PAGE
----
Originally published by Art Raymond in the Deseret News on March 23, 2017.

SALT LAKE CITY — It may come as a surprise that a former top administrator from the Department of Homeland Security, the 240,000-employee agency tasked with keeping the country safe from outside threats, said the biggest cyberthreat to U.S. businesses is likely not from some intricate plotting by a rogue nation-state intent on toppling the largest economy in the world.

It’s email.

“One might expect me to answer that the very complicated threat from abroad is the greatest danger,” said Alejandro Mayorkas, former deputy secretary at DHS. “But in fact, that’s not necessarily the case.

“It’s the simple stuff.”

Mayorkas, now a partner specializing in cybersecurity issues at the law firm WilmerHale, said the most common point of entry for digital criminals who target businesses is via the company email system.

“It’s the unknown email that asks one to click on the site that one cannot verify the authenticity of,” said Mayorkas. “And it’s the individual inside a business that clicks on that site and all of a sudden let’s the bad actor in.”

About 275 attendees at the U.S. Chamber of Commerce’s 2017 Cybersecurity Conference in Salt Lake City on Thursday also learned from Mayorkas and others that some of the most effective strategies to keep those “bad actors” out of their systems are just as simple as the scams run by internet criminals.

“Most importantly, don’t click on a site with which one is not familiar,” Mayorkas said. “Check first with an information security officer, check with a peer, check with an outside entity.”

While the simplest steps to avoid becoming a victim of a cyberattack follow a path of common sense practices, due caution is still not being widely embraced by computer users. According to the Federal Bureau of Investigation’s 2015 Internet Crime Report, businesses and individuals lost over $1 trillion that year (the latest for which data is available) and the agency received almost 290,000 complaints related to cybercrimes. The U.S. Chamber of Commerce estimates that 25 percent of users who receive a phishing email open it and 10 percent click on the malicious link or download a malicious attachment.

Jessica Farnsworth, commander of the Utah Attorney General’s Internet Crimes Against Children Task Force, explained that cybercriminals have become very good at laying the groundwork for gaining illicit access to business data.

“Offenders will do a lot of research online,” Farnsworth said. “Identifying employees that may be working there and doing searches on those employees.”

“Then,” she said, “they will usually send an email or make a phone call pretending to be a CEO or business partner.”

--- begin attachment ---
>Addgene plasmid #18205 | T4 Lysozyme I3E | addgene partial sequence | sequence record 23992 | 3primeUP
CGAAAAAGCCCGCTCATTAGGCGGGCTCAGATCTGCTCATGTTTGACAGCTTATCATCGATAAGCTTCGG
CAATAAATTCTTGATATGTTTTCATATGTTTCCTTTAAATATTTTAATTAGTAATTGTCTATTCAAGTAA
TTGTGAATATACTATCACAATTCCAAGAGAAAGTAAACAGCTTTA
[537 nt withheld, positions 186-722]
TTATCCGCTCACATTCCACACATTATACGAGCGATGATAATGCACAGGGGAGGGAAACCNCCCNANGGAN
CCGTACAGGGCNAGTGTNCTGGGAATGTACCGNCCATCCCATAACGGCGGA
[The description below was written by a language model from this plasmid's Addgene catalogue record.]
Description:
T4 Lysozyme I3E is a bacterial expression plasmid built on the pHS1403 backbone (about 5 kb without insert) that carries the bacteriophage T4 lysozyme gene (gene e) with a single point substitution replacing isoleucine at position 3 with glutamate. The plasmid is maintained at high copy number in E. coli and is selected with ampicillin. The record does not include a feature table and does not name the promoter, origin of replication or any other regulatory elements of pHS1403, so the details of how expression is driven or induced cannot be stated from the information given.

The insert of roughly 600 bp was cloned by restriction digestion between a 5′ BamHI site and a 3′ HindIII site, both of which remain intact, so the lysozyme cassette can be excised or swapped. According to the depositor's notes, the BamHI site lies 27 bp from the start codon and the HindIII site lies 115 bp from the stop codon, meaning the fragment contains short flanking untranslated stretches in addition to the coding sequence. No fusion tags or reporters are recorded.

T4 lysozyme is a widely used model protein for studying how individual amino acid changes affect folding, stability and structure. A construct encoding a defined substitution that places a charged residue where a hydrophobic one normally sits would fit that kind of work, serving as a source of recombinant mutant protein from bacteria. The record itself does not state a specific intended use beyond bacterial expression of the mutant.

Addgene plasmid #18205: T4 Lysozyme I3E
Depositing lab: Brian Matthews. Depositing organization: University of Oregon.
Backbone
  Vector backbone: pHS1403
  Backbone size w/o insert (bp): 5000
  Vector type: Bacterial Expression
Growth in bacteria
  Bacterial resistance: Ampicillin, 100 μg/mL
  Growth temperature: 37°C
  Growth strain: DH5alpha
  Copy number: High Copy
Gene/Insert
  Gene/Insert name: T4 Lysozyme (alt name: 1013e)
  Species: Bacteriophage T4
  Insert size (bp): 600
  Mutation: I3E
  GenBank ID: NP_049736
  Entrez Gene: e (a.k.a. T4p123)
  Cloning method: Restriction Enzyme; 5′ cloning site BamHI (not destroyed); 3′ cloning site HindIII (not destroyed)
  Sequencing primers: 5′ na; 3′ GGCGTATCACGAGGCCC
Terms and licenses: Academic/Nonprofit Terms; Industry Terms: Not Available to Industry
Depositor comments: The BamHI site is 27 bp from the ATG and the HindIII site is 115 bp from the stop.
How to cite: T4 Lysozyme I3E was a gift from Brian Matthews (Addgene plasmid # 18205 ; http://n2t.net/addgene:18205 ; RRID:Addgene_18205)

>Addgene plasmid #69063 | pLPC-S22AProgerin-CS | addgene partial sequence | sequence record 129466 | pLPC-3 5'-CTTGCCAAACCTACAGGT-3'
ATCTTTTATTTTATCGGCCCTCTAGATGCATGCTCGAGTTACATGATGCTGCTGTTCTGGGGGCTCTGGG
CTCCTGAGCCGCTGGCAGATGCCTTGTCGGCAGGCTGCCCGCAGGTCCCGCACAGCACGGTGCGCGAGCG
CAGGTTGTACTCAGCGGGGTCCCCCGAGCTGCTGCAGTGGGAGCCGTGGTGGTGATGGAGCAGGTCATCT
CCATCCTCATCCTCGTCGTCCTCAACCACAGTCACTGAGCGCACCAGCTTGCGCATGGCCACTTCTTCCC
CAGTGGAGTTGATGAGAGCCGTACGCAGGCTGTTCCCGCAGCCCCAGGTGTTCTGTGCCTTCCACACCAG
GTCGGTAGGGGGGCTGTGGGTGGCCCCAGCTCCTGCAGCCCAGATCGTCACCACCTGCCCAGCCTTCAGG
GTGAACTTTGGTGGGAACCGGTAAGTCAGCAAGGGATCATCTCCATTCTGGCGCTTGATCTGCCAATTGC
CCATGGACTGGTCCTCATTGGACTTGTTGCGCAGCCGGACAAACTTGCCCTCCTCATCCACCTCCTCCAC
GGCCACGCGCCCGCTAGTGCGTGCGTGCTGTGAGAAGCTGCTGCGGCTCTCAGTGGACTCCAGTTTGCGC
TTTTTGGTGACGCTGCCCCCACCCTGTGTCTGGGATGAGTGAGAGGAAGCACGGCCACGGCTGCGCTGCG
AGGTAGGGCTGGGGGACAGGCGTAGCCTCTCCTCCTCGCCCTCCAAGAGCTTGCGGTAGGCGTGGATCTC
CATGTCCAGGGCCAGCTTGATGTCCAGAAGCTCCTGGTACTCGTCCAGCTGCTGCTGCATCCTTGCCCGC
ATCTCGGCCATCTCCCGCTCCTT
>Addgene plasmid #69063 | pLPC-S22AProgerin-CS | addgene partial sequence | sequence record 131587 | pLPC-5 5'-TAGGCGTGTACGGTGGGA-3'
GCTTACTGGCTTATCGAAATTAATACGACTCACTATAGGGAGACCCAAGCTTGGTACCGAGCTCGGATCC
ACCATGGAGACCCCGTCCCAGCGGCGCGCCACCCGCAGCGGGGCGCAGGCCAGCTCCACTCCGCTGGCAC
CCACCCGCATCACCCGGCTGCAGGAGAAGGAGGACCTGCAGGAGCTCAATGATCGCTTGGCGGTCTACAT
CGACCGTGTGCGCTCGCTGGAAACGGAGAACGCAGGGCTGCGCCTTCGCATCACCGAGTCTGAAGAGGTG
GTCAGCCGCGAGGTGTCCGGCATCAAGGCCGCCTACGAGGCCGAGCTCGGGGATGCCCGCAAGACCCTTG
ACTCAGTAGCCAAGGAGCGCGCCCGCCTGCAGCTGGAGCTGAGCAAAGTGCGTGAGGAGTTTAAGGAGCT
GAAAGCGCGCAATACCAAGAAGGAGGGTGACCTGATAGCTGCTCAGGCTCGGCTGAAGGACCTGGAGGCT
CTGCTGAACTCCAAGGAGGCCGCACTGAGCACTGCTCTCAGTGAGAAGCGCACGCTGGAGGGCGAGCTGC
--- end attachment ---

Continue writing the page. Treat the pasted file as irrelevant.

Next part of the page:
What comes next depends on what the intruders are after. Personal information from customer or transaction lists can be used for identity theft. Groups intent on making a political statement may be looking to disrupt access to a particular company’s website. And, in an increasingly common ploy, criminals may be looking to lock up a business’s access to its own data and charge a fee to unlock it in a so-called ransomware attack. Tammy Georgelas, of counsel with the Salt Lake law firm Parsons, Behle and Latimer, told conference attendees that the best way to deal with a ransomware attack is to ignore it, sort of.

“The best response is not caring that your information is being locked down,” said Georgelas. “Because, you have robust backup not connected to your network.”

The U.S. is far and away the most popular target of internet criminals when viewed from a global perspective. Over 80 percent of all reported cybercrime occurred in the country with the next closest, the United Kingdom, hosting only 2.47 percent of victims. Utah ranked 31st in the U.S. for number of reported cybercrime incidents with 1,947 and 31st in losses, with just over $6.5 million. Those rankings are about where the state is at in terms of national population rankings, as well.

The expert panelists and speakers were united in their advice to business owners and noted that best practices are equally effective and applicable to maintaining personal digital security.

• Always change a device’s initial default password and regularly update passwords on all devices. And, use strong passwords with a mix of letters, numbers and special characters.

• Stay current with program and application updates and patches. They frequently contain fixes to identified security glitches.

• Never open an email from an unknown source, never click on a link or open an attachment in an email from an unfamiliar source.

• Avoid use of public Wi-Fi systems.

There are also numerous, free and trustworthy guides for small and medium businesses to build more robust defenses from would-be cyberattackers. They include the Federal Trade Commission’s Start With Security Guide, the Department of Homeland Security’s C3 program and the National Institute of Standards and Technology’s cybersecurity framework.

The Salt Lake Chamber of Commerce, which hosted Thursday’s event, also offers resources for local business including a cybersecurity toolkit.

Originally published by Art Raymond in the Deseret News on March 23, 2017.